Staring in the darkness at the film portrait of Ryszard Krynicki, we collected our reflections after another dose of festival experiences. The poet himself says that he is a peripatetic – in order to write, he much travel, and the film is about the path he has travelled. The day passed under the sign of poetry. There were fewer conversations on social and political topics. We listened to the music of poetry and observed the artists.
“I’ll read in Arabic, because I want to read in Arabic”, said Ashur Etwebi with a smile when he and the meeting host, Krzysztof Siwczyk, could not agree on the choice of the poem. This time it was mainly about the melody of the language. We delighted in the melody as well when Olga Sedakova took Etwebi’s place. Back straight, smiling gently, looking just over the heads of the audience or closing her eyes, she recited her poems in Russian almost entirely from memory. Sedakova let the poetry speak above all. And through poetry, she gave voice to poets – she called up Dante, Rilke, Khlebnikov and others as masters. A while later, during another meeting, Julia Szykowiak asked in her poem: “Whom do I write with, whom will I read this?”
Krzysztof Siwczyk and Ashur Etwebi searched for a poetic tradition that linked them and debated over what drives a poem – sensuality and an ecstatic experience of the world, or perhaps the tension between the concrete and tradition? There was no escape, however, from a conversation about what takes place at the intersection of politics and the human condition. Etwebi spoke about his experiences in emigration. After the outbreak of the Arab Spring (which he would rather referred to a coil rather than a season), he had to leave Libya and travel to Norway. Emigrants are exhausted people, filled with a voice, often reduced to a mere number in the administrative apparatus, he said. “I wouldn’t wish this fate even on an enemy, and I never thought it would be my fate”. At the same time, he also spoke about saving what is most important to him – “I think and live in the future”.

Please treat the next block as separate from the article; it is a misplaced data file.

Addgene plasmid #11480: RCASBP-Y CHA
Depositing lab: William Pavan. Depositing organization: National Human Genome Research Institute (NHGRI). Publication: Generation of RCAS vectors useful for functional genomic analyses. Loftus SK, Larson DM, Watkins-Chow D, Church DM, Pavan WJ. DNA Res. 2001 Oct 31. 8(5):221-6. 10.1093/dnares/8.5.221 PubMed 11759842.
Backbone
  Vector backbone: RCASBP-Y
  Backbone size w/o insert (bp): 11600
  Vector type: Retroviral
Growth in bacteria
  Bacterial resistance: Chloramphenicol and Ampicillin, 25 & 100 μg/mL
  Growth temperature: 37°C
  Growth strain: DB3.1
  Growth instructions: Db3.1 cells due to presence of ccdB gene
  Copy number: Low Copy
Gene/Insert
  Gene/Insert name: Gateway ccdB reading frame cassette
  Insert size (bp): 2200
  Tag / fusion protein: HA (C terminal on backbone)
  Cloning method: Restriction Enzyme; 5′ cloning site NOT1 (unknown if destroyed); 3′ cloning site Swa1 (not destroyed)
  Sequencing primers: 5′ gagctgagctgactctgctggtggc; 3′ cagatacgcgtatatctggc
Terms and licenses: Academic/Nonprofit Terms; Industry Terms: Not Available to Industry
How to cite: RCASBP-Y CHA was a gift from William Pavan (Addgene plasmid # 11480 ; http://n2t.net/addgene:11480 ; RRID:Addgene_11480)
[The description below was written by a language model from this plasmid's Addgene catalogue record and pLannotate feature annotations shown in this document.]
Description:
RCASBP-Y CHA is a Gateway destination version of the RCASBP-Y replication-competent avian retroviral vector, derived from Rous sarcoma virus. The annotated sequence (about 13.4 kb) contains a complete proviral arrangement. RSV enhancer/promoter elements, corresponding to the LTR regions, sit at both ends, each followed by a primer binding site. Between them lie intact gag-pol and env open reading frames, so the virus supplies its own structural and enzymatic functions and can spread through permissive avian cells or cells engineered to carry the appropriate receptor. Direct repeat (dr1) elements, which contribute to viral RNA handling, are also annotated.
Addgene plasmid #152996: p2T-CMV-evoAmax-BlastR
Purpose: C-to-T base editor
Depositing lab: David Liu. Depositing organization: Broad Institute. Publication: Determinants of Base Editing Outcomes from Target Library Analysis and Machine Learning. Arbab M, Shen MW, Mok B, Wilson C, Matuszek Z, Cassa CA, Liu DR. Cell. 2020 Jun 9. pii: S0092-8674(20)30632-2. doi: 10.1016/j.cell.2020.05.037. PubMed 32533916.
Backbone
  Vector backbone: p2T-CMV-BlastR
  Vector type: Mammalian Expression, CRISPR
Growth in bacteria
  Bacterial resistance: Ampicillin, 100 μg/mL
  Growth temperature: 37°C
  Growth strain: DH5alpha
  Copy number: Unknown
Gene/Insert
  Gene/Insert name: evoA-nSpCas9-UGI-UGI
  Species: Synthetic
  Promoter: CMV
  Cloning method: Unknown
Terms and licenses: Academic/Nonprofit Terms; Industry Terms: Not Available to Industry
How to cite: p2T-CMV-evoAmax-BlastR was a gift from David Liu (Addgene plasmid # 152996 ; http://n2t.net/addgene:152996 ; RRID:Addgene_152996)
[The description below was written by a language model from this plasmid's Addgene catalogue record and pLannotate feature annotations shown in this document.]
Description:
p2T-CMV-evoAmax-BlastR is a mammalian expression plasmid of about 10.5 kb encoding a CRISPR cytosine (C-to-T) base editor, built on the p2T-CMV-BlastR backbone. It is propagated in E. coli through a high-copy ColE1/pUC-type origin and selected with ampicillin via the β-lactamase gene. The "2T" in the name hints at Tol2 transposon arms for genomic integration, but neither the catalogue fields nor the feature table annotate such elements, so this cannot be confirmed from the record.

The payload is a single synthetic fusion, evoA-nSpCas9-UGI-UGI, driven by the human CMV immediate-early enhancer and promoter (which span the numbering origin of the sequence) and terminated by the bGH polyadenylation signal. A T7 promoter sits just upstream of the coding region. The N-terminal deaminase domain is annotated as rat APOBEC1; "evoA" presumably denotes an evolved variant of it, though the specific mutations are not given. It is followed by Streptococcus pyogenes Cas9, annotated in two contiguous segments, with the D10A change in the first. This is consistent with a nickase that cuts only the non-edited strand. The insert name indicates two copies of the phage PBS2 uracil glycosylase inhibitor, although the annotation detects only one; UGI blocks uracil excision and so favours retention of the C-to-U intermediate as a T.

The unusual dialogue between artists was maintained at many levels throughout the day. “Poets do not give the world a fever, but they take its temperature”, said Wojciech Bonowicz, paraphrasing the famous saying about philosophy during a meeting at the Church of St Martin.
At the same time, when poetry was being read at the Church of St Martin, the Czapski Pavilion slowly transformed into a summer cinema. The space in front of the pavilion was filled with loungers and chairs, some of them still damp from the rain. In the twilight, Andrzej Wajda sat in one of them. There was a flash – not lightning, but someone taking a picture. The screening presented I Still Return / Nadal wracam, a documentary film about Ryszard Krynicki directed by Adam Sikora. The film was especially moving because the poet, as Andrzej Franaszek, screenwriter and host of the meeting, revealed, did not want to be in front of the camera. Reportedly he suggested that a famous actor play him in the film. “I don’t like myself from the front. Or from the back,” he says in the film, standing in front of the apartment block where Stanisław Barańczak lived in Poznań.
The film was projected on the façade on which the signature of Józef Czapski, the symbolic patron of the location, was visible the whole time. Today, join us for more meetings with festival guests: Breyten Breytenbach, Stefan Hertmans and Adonis, as well as a meeting dedicated to Zuzanna Ginczanka. See you there!